How to Wrestle Free from an Alligator: 4. If its jaws are closed on something you want to remove (for example, a limb), tap or punch it on the snout.
Though it's being marketed as a humorous title--after all, it's unlikely you'll be called upon to land a plane, jump from a motorcycle to a moving car, or win a swordfight--the information contained in The Worst-Case Scenario Survival Handbook is all quite sound. Authors Joshua Piven and David Borgenicht consulted numerous experts in their fields (they're cited at the end of the book) to discover how to survive various and sundry awful events. Parachute doesn't open? Your best bet for survival is to hook your arms through the straps of a fellow jumper's chute--and even then you're likely to dislocate both shoulders and break both legs. Car sinking in water? Open the window immediately to equalize pressure, then open the car door and swim to the surface. Buried in an avalanche? Spit on the snow--it will tell you which direction is really up. Then dig as fast as you can.
Each survival skill is explained in simple steps with helpful illustrations. Most stress the need to be prepared--both mentally and physically. For example, to escape from quicksand, you will need to lay a pole on the surface of the quicksand, flop on your back atop the pole, and pull your legs out one by one. No pole? No luck. "When walking in quicksand country, carry a stout pole--it will help you get out should you need to."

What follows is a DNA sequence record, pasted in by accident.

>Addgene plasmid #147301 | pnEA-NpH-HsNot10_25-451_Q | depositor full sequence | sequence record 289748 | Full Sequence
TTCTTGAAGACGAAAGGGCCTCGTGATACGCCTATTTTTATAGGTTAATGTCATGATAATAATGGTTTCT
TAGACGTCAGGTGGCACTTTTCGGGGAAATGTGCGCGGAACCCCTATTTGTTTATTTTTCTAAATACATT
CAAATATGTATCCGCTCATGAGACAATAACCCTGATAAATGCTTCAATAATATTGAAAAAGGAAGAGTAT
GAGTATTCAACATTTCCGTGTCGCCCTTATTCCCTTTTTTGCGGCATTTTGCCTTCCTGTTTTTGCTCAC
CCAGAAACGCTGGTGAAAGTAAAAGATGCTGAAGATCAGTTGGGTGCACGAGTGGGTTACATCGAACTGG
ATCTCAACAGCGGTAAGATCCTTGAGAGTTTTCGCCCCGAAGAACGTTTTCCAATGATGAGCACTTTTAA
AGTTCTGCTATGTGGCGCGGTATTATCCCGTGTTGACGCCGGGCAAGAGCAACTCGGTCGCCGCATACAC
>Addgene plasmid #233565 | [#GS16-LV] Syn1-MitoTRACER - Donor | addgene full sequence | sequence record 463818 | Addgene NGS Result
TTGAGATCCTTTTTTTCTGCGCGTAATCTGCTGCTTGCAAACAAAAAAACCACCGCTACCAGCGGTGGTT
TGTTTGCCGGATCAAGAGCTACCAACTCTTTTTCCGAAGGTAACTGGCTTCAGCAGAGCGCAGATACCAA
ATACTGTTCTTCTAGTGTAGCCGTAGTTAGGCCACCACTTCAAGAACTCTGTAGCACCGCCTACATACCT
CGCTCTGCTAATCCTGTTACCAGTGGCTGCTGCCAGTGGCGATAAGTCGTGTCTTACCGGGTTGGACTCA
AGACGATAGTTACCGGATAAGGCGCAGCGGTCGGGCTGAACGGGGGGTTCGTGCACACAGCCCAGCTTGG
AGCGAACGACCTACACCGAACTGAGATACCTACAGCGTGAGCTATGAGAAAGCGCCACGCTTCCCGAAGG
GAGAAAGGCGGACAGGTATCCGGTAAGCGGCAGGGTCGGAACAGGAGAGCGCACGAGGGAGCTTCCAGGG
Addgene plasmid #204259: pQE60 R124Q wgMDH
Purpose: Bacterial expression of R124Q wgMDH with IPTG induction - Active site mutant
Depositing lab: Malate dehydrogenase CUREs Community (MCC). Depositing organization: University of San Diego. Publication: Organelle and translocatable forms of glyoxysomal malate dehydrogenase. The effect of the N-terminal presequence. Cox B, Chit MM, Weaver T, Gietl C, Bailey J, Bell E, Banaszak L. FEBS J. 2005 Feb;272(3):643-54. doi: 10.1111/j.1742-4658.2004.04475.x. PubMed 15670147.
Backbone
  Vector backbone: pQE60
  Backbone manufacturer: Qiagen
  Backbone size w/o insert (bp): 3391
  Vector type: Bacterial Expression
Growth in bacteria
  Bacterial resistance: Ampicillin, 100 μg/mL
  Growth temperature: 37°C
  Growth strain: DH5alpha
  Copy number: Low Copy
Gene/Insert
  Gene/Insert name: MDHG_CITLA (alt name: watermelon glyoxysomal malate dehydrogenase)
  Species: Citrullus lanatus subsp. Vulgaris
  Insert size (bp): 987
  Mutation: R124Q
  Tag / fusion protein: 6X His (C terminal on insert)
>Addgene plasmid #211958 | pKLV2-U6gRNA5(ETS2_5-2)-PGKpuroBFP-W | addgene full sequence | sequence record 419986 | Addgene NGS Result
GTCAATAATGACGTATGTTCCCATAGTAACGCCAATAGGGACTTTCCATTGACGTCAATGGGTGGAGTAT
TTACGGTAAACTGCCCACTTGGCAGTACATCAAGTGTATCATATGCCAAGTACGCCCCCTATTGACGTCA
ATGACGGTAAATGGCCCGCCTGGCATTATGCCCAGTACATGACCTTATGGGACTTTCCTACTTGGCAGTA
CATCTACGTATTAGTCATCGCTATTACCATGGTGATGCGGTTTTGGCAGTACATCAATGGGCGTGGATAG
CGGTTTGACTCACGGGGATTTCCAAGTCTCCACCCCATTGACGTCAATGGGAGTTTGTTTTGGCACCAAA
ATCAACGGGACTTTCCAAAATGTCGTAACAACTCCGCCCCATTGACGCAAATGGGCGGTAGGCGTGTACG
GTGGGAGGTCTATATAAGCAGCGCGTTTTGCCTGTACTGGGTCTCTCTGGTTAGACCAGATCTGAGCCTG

Hopefully you'll never need to know how to build a fire without matches, perform a tracheotomy, or treat a bullet wound. But in the words of survival evasion resistance escape instructor "Mountain" Mel Deweese, "You never know." --Sunny Delaney
From Publishers Weekly
You've just leapt off a building and, noticing a Dumpster below, you thank your stars that you've spent several hours listening to this cassette, and you can now land in said Dumpster without breaking your back. Although it is rather unlikely that you will ever use any of the material presented in the book how to perform a tracheotomy, or bring a plane in for an emergency landing these things do happen every once in a while. To someone, somewhere maybe. So it couldn't hurt to bone up on some skills, right? Though neither written nor read in a humorous manner, the book nevertheless amuses in a strange way; the decision to group numerous bizarre crises into two hours of tape, not to mention some of the particularly far-fetched scenarios ("How to Leap from a Motorcycle to a Car" or "How to Escape from Killer Bees") often exceed our expectations of absurdity. You can imagine needing to know CPR some day, but how many of us will have the opportunity to wrestle free from an alligator? As a man who has seemingly leapt into Dumpsters and jumped into moving vehicles (or had a stunt double perform these things), Reynolds seems a wise choice for a reader. Unfortunately, his presentation is flat and unenthusiastic, and it sounds like he's reading the material for the first time. Misplaced emphases render several passages difficult to understand. However, Reynolds's familiar voice, combined with the offbeat material, affords some camp appeal in the tradition of outdated high school safety films. Based on the Chronicle paperback.